Nobody can predict the future, but everybody can wish for something in it. It could be for the benefit and interest of one person or a community as a whole. I am putting down my thoughts and wishes for Ember.js as both a consumer of the framework itself and producer of the supporting tools and addons for the same.
The best way to predict the future is to invent it.
This post is my answer to the call for blog posts for #EmberJS2019. I haven’t had the slightest idea to write a post for the blog post call, but my colleagues and friends insisted me to write one. Because honestly I really don’t know where to start and how to give a conclusive ending to my post. But my creative Muse never ceases to amaze me. So here it goes.
As a framework, we need to fully achieve conceptual integrity on what we want to accomplish and how we want to move forward with it. Because instead of trying to become one “All Purpose Tool Kit”, we should focus on one thing and do it well.
Ember has the right ideas, but the wrong atomic structure.
While Ember was ruling the MVC realms, there came a knight known as “React”, armed with a simple yet profound idea, who taught us how we can build web applications using components. The Components Model may be a new one for Web development, but it wasn’t for programmers and system application developers like me who have been dealing with objects and classes for a very long time. Yet this new Knight conquered the world with his deep and extensive conceptual integrity. Ember failed to realize this threat for a very long time, even though Ember had components in it’s arsenal, but it was no match for React.
Octane is the one thing I eagerly waited for in Ember a year ago when Tom Dale published his Ember 2018 Roadmap RFC. I even remember that I explored the RFC in detail in my blog here. But still we are yet to see a full-blown Octane Edition landing in Ember. And it would be a disgrace if I fail to appreciate the effort put by the Team to make the necessary provisions for the Octane release by making the guides ready with great care and great tact.
More Flexible CLI
But the CLI is not very flexible in-terms of choosing tools and libraries for various tasks other than the standard packages shipped as part of the CLI. The Convention over Configuration is holding us back in some aspects on this front. The Web is evolving with more new tools and libraries day by day, and I think we should open up more and make provisions to allow developers to choose their own tools and libraries best suited for their projects.
We should adopt the ideas from projects like ember-cli-create which will allow the developers to choose their own tools and technologies for their projects based on the requirements, platform and other external factors.
This is one thing I really wanted to emphasize here. Because we have so many ideas being implemented in Ember such as Server-Side Rendering (Fastboot), Ember Engines and Glimmer.js. But all of them are scattered and fragmented. I wish all the above things should branch out from our main guides for Ember instead of having separate websites.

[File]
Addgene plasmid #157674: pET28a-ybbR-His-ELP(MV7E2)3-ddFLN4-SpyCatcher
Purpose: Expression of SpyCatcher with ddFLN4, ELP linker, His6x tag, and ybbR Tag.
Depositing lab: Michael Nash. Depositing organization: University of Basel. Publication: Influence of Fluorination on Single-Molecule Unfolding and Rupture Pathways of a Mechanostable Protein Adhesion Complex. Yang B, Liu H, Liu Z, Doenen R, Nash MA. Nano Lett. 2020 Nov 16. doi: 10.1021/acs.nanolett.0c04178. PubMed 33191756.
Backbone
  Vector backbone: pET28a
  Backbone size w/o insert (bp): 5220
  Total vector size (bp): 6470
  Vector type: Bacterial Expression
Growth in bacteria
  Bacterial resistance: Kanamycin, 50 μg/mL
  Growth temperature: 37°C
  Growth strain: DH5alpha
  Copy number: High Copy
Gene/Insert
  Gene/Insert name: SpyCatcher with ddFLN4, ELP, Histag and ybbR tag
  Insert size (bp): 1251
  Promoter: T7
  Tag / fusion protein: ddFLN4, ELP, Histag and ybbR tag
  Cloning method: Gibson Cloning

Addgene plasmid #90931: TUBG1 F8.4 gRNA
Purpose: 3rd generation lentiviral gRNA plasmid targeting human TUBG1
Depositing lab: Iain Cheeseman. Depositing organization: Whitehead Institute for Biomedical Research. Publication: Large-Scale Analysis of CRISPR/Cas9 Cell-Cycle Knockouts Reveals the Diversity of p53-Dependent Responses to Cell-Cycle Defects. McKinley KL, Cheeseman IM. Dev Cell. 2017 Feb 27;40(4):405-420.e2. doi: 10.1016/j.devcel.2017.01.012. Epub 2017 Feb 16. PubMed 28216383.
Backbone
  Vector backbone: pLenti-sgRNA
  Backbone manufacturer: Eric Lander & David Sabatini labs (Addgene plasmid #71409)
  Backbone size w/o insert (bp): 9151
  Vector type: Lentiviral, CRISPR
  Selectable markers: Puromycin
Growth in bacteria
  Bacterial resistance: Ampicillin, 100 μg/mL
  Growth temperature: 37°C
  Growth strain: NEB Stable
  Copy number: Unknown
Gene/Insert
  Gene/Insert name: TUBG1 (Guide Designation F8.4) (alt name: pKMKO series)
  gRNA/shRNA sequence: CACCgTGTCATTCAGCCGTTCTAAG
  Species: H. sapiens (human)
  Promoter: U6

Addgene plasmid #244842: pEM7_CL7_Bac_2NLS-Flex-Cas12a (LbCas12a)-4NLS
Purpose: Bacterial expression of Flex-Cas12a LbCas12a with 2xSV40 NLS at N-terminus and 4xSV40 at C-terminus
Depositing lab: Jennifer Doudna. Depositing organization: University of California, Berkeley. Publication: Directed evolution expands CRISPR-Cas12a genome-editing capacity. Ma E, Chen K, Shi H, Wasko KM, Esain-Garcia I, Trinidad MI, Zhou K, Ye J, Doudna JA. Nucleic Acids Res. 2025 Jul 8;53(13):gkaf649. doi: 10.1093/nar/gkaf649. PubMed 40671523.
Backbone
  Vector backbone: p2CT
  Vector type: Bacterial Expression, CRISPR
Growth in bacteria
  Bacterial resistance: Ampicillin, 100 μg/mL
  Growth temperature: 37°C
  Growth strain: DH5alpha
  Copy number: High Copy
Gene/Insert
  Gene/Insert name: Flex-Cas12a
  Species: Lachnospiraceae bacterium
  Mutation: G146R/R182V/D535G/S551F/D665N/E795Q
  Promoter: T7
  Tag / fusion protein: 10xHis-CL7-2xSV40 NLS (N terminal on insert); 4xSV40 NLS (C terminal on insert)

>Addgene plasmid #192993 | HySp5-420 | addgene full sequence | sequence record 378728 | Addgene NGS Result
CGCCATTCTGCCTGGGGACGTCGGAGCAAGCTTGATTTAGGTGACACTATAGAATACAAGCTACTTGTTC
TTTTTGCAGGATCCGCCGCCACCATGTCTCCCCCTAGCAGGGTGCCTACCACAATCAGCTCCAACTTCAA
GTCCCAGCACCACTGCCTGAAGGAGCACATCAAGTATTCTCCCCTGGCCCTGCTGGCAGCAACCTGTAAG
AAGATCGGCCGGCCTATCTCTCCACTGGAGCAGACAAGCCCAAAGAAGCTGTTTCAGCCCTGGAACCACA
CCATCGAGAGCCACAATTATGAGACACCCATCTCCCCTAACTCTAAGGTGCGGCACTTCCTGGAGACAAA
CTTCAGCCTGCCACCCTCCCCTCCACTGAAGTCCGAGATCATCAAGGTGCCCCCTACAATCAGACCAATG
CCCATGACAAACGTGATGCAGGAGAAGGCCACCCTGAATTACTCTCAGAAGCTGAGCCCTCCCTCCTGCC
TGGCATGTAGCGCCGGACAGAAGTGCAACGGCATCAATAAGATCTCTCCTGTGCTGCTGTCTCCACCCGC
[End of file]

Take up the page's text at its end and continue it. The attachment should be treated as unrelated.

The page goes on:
I am not concerned more on the technical implementation rather on the conceptual mapping to give developers an overall idea of different technologies that can be used along with the framework. It could be a simple page for each one of the above within guides itself and guide the users to take them to the main website if they want to explore more on this or a more prominent place where we can have links to these projects within the guides itself.
Functional Components (Hooks)
When hooks landed in React, it made a real fuzz. More of my fellow React developers were singing praises for the same, such as how it changed the way they write code and mutated their minds on how you could bring about solutions for complex problems using components. And again underneath all the fuzz, it’s just a conceptual modification that the React framework brought in for writing components, which can be adapted to any framework that supports the component model for creating user interfaces for the web.
I wish Ember could have adopted it much earlier, but it’s better late than never. I am very much relieved to see this has seen the light of the day, when I saw ember-functional-component created by our beloved rwjblue.
As a community we value “Stability without Stagnation”, but that proved expensive for the framework in the long run. I personally urge that we should fail fast, because by failing fast we come to value the lessons and insights we learnt from our failures and move forward with much greater pace. We need to get out there, try out new things and find out what works and what doesn’t.
Why do we fall? So we can learn to pick ourselves up.
- Alfred, Batman
Using broccoli as a build tool, have been a huge impediment for Ember, in adopting the best and the latest conventions from other frameworks in terms of build pipeline and tooling. Since other frameworks like React, Angular and Vue are heavily betting on cutting edge packaging technologies like Webpack, Rollup and Parcel, while Ember still fixating on broccoli proved to be a costly mistake for the community. I think Embroider will not suffer from the same fate, by adopting Webpack as a tool in the build pipeline.
So instead of asking “Why didn’t Ember succeed?”, actually the right question to ask will be Why is there a perception that Ember didn’t “succeed”? And I would like to conclude this post with words from my favorite author, Henry David Thoreau.
Read your fate, see what is before you and walk on into futurity.